The foundation for one of the most successful modern treatments of cancer was first discovered in a Michigan State University lab in the mid-1960s. As lab supervisor, MSU microbiologist and researcher Loretta VanCamp played a critical role in the breakthrough development of the world’s leading anti-cancer drugs cisplatin and carboplatin alongside MSU biophysicist Barnett Rosenberg and then-graduate student Thomas Krigas.
VanCamp, an MSU alumna who passed away in 2006 at 80 years old, was driven by the desire to help others when she chose her career path.
“I came here because Michigan State was one of the best med tech schools in the country,” VanCamp said. “I always wanted to do something to help people. I chose med tech when they told me that was as close to becoming a doctor as I could without going through the hassle of a woman trying to become a doctor in a man's world.”
VanCamp joined Rosenberg’s team as a microbiologist, working as head of the lab when she, Rosenberg and Krigas happened upon the cancer-fighting properties of platinum in 1965. While doing experiments designed to determine if electromagnetic energy could stop cell growth, they found that the platinum from the electrodes, when combined with chloride and ammonium, had a dramatic effect on cells. Their discovery found that the chemical compound cisplatinum interferes with the growth of cancer cells, slowing their advance in the body.
Cisplatin treatment, approved by the FDA in 1978, has saved countless lives in the decades since. It is considered the “penicillin of cancer drugs” as one of the first, most widely prescribed and effective treatments for many cancer diagnoses, including testicular, ovarian, bladder, lung and stomach cancers. Through royalties and licensing revenue benefitting the MSU Foundation, cisplatin and carboplatin continue to support the next generation of Spartans in the field of cancer research.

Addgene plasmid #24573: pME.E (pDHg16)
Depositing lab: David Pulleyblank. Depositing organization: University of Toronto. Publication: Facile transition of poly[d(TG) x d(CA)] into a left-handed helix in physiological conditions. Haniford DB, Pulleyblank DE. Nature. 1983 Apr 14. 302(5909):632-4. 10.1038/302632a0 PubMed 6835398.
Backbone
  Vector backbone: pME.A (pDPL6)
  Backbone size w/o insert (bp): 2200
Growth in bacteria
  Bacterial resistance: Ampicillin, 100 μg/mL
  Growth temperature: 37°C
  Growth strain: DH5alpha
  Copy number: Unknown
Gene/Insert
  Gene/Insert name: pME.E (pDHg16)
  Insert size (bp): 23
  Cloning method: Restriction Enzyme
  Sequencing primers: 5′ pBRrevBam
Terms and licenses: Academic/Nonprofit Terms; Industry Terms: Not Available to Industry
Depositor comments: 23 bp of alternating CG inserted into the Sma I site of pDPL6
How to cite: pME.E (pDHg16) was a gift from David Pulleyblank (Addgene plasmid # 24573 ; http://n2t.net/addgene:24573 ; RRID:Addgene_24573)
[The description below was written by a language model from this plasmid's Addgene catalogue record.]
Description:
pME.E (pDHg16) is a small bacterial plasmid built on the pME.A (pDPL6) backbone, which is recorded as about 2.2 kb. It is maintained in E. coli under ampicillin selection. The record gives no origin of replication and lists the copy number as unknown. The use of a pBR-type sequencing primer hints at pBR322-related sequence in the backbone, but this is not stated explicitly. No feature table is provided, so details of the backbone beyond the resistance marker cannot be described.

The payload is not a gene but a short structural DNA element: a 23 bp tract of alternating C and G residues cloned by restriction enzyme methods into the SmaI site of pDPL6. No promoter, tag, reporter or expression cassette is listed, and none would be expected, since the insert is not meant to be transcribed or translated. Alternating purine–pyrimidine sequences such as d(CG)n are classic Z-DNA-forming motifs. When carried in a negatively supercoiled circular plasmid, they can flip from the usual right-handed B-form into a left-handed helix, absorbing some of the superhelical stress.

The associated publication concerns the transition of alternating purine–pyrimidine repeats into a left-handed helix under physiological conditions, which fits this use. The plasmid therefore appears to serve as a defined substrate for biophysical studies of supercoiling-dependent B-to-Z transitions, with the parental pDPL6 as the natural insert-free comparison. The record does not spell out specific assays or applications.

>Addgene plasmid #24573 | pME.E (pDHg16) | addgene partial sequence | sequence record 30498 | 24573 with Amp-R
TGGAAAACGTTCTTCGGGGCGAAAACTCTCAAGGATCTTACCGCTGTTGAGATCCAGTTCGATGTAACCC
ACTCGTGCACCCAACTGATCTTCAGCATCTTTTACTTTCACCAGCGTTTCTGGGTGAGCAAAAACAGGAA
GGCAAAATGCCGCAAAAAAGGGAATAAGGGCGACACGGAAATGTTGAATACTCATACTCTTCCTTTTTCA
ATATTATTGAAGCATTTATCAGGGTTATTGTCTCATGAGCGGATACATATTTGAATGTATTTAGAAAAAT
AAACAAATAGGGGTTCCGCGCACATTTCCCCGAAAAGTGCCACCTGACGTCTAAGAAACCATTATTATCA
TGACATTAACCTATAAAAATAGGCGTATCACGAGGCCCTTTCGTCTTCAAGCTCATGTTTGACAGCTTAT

“Loretta VanCamp led a team of researchers in Barney Rosenberg’s lab that discovered the anti-cancer drug cisplatin through serendipity, creativity and a tremendous amount of hard work,” said Jetze Tepe, associate professor of chemistry. “She represents a true role model for anyone who strives to make an impact on today’s society through science.”
VanCamp’s contribution to the sciences endures in the 21st century with the VanCamp Incubator, a 22,000 square foot multi-tenant facility that celebrated its grand opening on Sept. 12, 2019.
“There was a need for wet lab spaces in the Greater Lansing region, so we dedicated this space to researchers and entrepreneurs,” said Gabriela Allum, project manager for the University Corporate Research Park. “We knew immediately that the incubator should be in honor of Loretta VanCamp because of her impact on cisplatin and her overall influence on women in STEM.”
The VanCamp Incubator features nine wet labs and 42 office spaces, available for companies to use resources and services to grow their businesses.